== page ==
Lost Boys, by Tyler Smith
Where do I even begin with Calin Peter Netzer’s beautiful Child’s Pose? It is a wonderful film that on the surface is fairly simple, but the emotional complexity underneath is so unrelenting and invigorating that you really feel like you’re in the middle of the characters’ situation. Netzer’s style lets the important scenes play out for as long as is required for the characters to get what they want, or at least to say what they came to say. Some of these scenes are excruciating, but we are stuck there nonetheless. Because there is no escape, not for them and not for us.
The story begins with Cornelia, an affluent woman, complaining about her crumbling relationship with her adult son. He is ungrateful and crass and she doesn’t know what to do. We feel for this woman, as she seems to be genuinely caring; certainly undeserving of any son’s wrath.
Then, the unthinkable happens. She gets word that her son has hit a young boy with his car. The boy is dead and the son is in trouble. It is at this point that we see Cornelia’s true relationship with her son come to light. It’s much more complicated than we thought. As she schemes and manipulates to ensure her son’s acquittal, we start to see this woman through her son’s eyes. We see how possessive and controlling she can be, and how she can play dumb when confronted, saying innocently, “I’m just trying to help you.”
Thankfully, Child’s Pose is not simply a movie condemning the actions of a controlling mother. We’ve seen that before and, while it can be compelling, it leaves us nowhere to go. Instead, we go deeper and deeper into Cornelia’s desperation. We see a woman who has spent her life defining herself through motherhood, and the absolute turmoil created when she is rejected by her child. Without him, what kind of mother is she? Or, even worse, what kind of person is she? Is she a person at all?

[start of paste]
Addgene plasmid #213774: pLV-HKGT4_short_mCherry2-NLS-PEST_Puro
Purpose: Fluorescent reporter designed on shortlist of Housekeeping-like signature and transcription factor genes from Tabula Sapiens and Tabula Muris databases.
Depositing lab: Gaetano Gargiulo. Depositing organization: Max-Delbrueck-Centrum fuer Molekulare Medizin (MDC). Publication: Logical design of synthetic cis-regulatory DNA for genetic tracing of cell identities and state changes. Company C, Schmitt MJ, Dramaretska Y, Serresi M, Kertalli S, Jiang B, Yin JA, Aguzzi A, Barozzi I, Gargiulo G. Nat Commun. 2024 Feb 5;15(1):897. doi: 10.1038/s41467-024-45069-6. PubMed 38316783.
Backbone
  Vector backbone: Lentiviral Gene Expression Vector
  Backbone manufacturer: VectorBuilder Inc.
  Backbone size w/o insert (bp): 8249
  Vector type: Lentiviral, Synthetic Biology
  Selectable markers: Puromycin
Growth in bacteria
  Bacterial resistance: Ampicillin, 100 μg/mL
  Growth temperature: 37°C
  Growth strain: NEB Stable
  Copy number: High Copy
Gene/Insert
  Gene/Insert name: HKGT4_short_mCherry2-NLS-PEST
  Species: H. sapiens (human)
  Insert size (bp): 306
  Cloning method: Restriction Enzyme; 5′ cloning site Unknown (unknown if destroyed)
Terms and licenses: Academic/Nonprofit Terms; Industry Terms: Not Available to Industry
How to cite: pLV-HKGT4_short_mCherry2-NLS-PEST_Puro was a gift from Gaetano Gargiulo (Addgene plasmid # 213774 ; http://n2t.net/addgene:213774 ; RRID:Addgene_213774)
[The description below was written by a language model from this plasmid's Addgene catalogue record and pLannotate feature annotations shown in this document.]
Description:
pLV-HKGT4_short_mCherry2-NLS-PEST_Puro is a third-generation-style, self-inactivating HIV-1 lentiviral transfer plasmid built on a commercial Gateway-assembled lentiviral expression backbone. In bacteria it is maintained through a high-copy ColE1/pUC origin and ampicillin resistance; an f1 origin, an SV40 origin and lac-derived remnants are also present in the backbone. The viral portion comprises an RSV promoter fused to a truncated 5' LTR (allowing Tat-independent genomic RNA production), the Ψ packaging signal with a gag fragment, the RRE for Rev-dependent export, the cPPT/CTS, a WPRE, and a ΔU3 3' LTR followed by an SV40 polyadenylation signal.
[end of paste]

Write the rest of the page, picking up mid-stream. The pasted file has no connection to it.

At the heart of the film is a broken relationship, and the way each party responds to it. But, once again, Netzer refuses to leave it at that. After all, an accident has occurred and an innocent child is dead. It would be downright solipsistic to act as though the only thing that matters is the affect this has on the family of the man responsible. Cornelia’s son may be drifting away from her, but that’s a much different thing than being ripped from her arms, never to be returned. At least her son is still alive.
We slowly work towards a convergence of all plot lines, as Cornelia comes face-to-face with the boy’s family. This climactic scene is a masterpiece of subtle, heartbreaking acting, played out in long takes. The actors are allowed enough room to feel what they’re going to feel and it is every bit as tense as the most suspenseful horror film out there.
Our natural instinct when we watch a film like Child’s Pose– or hear about a real life event like this- is to try to figure out who is responsible. We want to take sides. But this film isn’t so interested in giving into that instinct. Instead, Calin Peter Netzer argues that, with something as tragic as this, there are no sides. There is only sympathy, grief, and heartbreak. Tragedy reveals the cracks in our lives and we are better able to see where we are weak and where we are strong, and we are often surprised by what we find. Those discoveries are what this film is really about, and it is all the better for it.